It’s that time of year when many people are focused on exchanging gifts and donating to charities. But there’s more to this tradition than checking items off your To Do list. A study published earlier this year in Nature Communications found that being more generous, even if your acts of giving are small in nature, could make you happier. Just pledging to be a more generous person can have that effect, too.
“It’s telling us that giving is its own reward, that it boosts happiness, even when we anticipate giving something to someone,” says Joel A. Pava, PhD, director of psychotherapy services at Massachusetts General Hospital. “It’s no doubt an evolutionary adaptation. Cooperating with one another helps us, and is no doubt a key to the survival of humans as a species.”
Give Your Brain a Gift
Enjoying the look of excitement on a relative’s face when you surprise them with a gift may seem like a simple response. But there’s actually a lot going on physiologically when you play Santa.
Dr. Pava explains that higher levels of chemicals such as oxytocin, serotonin, dopamine, and endorphins stimulate your reward centers. “Giving improves your psychological wellbeing and provides greater life satisfaction,” he adds. “You develop greater feelings of meaningfulness, higher self-esteem, less depression, more positive attitudes, and you really become distracted from your own problems.”
And from a physical health perspective, being generous may help lower blood pressure, boost resistance to inflammation, and reduce stress hormone levels—all of which are associated with longer life
Ways to Become More Generous
The great thing about the generosity prescription is that you can take steps to give more and think more like a generous person starting today. Dr. Pava suggests looking for ways to give to others. This is especially important if you are limited financially and want to find ways to give other than with expensive presents and monetary donations. “You can make an intellectual decision to learn more giving ways and become more empathetic,” Dr. Pava suggests.
Some strategies include:
- Model generous behavior and experimenting with giving.
- Become more aware of circumstances when giving would be welcomed.
- Interact with giving, charitable people and programs. Learn from them. Respond to these exposures and practice what you have learned.
And remember that giving presents is only one way to be generous. Helping a friend or relative, volunteering, and supporting someone emotionally are all invaluable ways to give of yourself. “Sharing an activity, such as a game of chess, with someone is a way to give,” Dr. Pava says. “Entertaining others, if you have a talent such as music, is a gift. So is just visiting with someone who could use a little company.”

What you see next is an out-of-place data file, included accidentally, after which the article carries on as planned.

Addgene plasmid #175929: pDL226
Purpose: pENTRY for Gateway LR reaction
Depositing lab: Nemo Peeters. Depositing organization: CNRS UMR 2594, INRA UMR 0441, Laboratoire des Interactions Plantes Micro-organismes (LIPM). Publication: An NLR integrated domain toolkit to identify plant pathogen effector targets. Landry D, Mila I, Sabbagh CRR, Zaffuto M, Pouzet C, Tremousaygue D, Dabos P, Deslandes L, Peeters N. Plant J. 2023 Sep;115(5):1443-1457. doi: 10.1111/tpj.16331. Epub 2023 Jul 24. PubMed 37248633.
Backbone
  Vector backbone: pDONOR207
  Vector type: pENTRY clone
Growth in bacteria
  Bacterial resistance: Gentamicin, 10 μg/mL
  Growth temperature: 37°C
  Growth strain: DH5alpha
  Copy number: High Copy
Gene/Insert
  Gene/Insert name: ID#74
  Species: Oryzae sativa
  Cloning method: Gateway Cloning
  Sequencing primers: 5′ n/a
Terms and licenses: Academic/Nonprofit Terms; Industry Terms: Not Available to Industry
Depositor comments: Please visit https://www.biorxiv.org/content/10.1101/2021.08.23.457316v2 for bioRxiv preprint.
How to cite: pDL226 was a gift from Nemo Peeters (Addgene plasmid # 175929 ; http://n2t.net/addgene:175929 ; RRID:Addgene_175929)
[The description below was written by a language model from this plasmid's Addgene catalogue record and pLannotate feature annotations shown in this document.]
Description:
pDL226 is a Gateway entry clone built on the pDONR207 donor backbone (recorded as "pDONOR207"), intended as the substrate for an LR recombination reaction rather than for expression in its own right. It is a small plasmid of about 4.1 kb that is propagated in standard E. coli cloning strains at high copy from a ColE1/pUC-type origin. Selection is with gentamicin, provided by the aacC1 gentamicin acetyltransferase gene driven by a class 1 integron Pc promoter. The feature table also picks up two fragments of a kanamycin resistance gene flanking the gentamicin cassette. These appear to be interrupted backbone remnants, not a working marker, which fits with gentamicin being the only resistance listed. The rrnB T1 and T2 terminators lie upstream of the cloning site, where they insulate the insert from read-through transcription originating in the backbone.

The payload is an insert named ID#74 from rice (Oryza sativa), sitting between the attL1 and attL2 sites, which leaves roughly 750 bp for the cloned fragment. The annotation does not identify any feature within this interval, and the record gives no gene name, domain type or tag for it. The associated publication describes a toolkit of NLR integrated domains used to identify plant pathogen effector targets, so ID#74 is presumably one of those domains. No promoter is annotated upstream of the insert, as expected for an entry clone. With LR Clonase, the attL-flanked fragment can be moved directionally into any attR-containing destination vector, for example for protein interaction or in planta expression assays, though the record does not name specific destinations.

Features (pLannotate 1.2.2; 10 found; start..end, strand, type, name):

Actions Speak Loudest
Researchers noted in their study that small gifts and little acts of kindness can be among the most happiness-inducing behaviors. Dr. Pava says it starts with having a giving attitude and sharing your time and energy, even if you are very busy.
“For example, taking the time to help a colleague at work, or spending time with a lonely family member will make you feel better, too,” he says. “It’s an attitude. Generous actions make people happier than writing someone a check. Interpersonal giving is very powerful. It really doesn’t matter whether the gift is small or large—random acts of kindness, a small gesture to someone else—can lead to personal happiness.”
A Word of Caution
With all this good will abounding, it’s worth noting that it’s possible to give too much. “There is such a thing as being too selfless, and this is not a healthy condition,” Dr. Pava says. “We see excessive giving in caregivers. This can lead to burnout, anxiety, and depression. People who give excessively may forget to take care of themselves. There has to be a balance between giving and taking care of yourself. You have to give to yourself, too. It’s called ‘self-compassion’.”
Being Grateful Has Rewards, Too
While you look for ways to be more generous, remember the importance of being sincerely grateful, too. The phrase “giving thanks” suggests that being an appreciative gift getter can trigger the same kinds of positive emotions as being a kind-hearted gift giver.
“Accepting a gift from another can also be a generous act,” Dr. Pava says. “Your appreciation for the other’s kindness makes that person happy.”